Photographs of people appear everywhere – on magazine covers, in television commercials and even on the Internet. In most circumstances, a person’s photograph or “likeness” may not be used by another for profit without that person’s consent.
When unauthorized use does happen for commercial purposes it is commonly referred to as “misappropriation.” Although this is technically an invasion of a privacy interest, attached to each person’s name and likeness are intellectual property rights.
Characteristics that are unique to people, or their “likenesses,” include:
For example, if someone uses your name without permission to endorse a product in an advertisement and you have no connection with the product, it may be misappropriation.
Also, there are instances where the use of a person’s likeness, although not for financial gain or commercial purposes, may give rise to a claim of misappropriation. For example, your photograph is used in an article about drug abuse, but you actually are not a drug user.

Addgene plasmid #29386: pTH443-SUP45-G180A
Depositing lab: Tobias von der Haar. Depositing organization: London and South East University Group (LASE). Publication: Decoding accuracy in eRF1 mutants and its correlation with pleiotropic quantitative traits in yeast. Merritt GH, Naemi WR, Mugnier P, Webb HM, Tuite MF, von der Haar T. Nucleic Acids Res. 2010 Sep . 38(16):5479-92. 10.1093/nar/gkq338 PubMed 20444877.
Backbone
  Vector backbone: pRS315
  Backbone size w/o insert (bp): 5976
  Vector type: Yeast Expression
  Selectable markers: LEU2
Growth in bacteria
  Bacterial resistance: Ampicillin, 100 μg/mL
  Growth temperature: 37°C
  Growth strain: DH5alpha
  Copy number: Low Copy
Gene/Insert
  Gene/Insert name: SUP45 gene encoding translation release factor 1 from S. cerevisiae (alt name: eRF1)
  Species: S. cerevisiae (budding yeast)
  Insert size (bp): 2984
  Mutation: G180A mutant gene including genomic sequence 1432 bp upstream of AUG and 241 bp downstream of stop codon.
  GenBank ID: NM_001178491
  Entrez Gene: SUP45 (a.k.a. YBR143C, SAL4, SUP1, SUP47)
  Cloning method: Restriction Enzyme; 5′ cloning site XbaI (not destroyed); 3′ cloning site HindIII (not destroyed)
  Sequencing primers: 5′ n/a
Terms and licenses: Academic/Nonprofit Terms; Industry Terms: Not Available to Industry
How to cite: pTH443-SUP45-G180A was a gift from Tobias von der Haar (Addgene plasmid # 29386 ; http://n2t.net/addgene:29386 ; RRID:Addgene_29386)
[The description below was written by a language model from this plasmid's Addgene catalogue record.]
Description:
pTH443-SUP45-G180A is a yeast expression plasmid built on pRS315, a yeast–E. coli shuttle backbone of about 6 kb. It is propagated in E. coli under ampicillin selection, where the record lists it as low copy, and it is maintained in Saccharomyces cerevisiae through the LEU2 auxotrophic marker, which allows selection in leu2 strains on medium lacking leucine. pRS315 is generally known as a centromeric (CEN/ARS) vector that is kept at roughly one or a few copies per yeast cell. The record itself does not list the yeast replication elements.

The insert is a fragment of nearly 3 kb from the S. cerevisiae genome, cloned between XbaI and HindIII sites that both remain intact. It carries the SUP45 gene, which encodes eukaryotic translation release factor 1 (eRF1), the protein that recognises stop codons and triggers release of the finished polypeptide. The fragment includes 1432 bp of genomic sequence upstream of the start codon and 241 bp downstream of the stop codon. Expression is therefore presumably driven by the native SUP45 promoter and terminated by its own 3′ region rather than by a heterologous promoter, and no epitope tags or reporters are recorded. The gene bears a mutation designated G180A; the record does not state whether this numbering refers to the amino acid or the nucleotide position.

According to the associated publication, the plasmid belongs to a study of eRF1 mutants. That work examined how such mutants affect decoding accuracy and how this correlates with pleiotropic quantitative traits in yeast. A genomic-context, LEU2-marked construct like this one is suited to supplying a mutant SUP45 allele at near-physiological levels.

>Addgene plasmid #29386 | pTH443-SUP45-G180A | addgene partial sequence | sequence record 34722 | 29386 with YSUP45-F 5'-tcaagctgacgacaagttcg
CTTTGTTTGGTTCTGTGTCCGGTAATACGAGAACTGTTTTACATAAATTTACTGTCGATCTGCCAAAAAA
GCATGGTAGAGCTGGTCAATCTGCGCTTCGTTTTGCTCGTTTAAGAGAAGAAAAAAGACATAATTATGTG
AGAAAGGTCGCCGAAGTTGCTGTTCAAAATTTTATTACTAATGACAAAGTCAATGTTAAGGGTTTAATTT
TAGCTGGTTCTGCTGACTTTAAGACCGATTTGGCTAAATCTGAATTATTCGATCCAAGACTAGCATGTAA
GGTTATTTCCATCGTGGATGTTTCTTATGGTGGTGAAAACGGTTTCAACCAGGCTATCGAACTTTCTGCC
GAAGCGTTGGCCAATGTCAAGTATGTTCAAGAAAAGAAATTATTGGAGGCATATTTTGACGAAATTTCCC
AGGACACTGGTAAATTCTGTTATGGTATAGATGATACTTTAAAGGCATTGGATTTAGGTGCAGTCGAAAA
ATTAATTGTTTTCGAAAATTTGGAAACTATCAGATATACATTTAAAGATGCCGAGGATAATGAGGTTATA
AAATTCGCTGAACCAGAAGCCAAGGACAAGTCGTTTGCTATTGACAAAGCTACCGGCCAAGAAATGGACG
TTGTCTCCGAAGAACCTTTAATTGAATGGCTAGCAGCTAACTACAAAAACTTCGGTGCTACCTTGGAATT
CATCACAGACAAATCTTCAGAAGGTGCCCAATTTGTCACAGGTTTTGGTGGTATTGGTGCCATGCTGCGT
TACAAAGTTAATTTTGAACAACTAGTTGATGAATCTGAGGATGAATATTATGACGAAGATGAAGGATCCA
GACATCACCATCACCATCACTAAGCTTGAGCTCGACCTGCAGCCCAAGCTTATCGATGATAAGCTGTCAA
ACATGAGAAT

Fame is No Factor
A person does not have to be famous in order to have a claim for misappropriation. A non-celebrity has just as much of a right to prevent unauthorized exploitation of his or her person as a celebrity does.
Acts in Public
If a person’s name or photograph is used appropriately in a context that is a matter of public interest or is public, there is no misappropriation.
For example, if photographs or video clips of you skiing at a popular ski resort appear in a documentary about skiing, the creator of the documentary does not necessarily need to obtain authorization from you to use the photographs or video clips. The fact that you were skiing in a public place further diminishes any privacy interests you may have.
Accordingly, the President of the United States would have difficulty establishing misappropriation for publishing pictures of him in public. So it is generally permissible to use a person’s name and likeness without the person’s consent in the context of news, sports broadcasts or political campaigns.
What damages are recoverable for misappropriation of a person’s likeness? Usually the profits generated by the unauthorized use are recoverable. Punitive damages, as well as costs and attorneys fees, may also be permitted.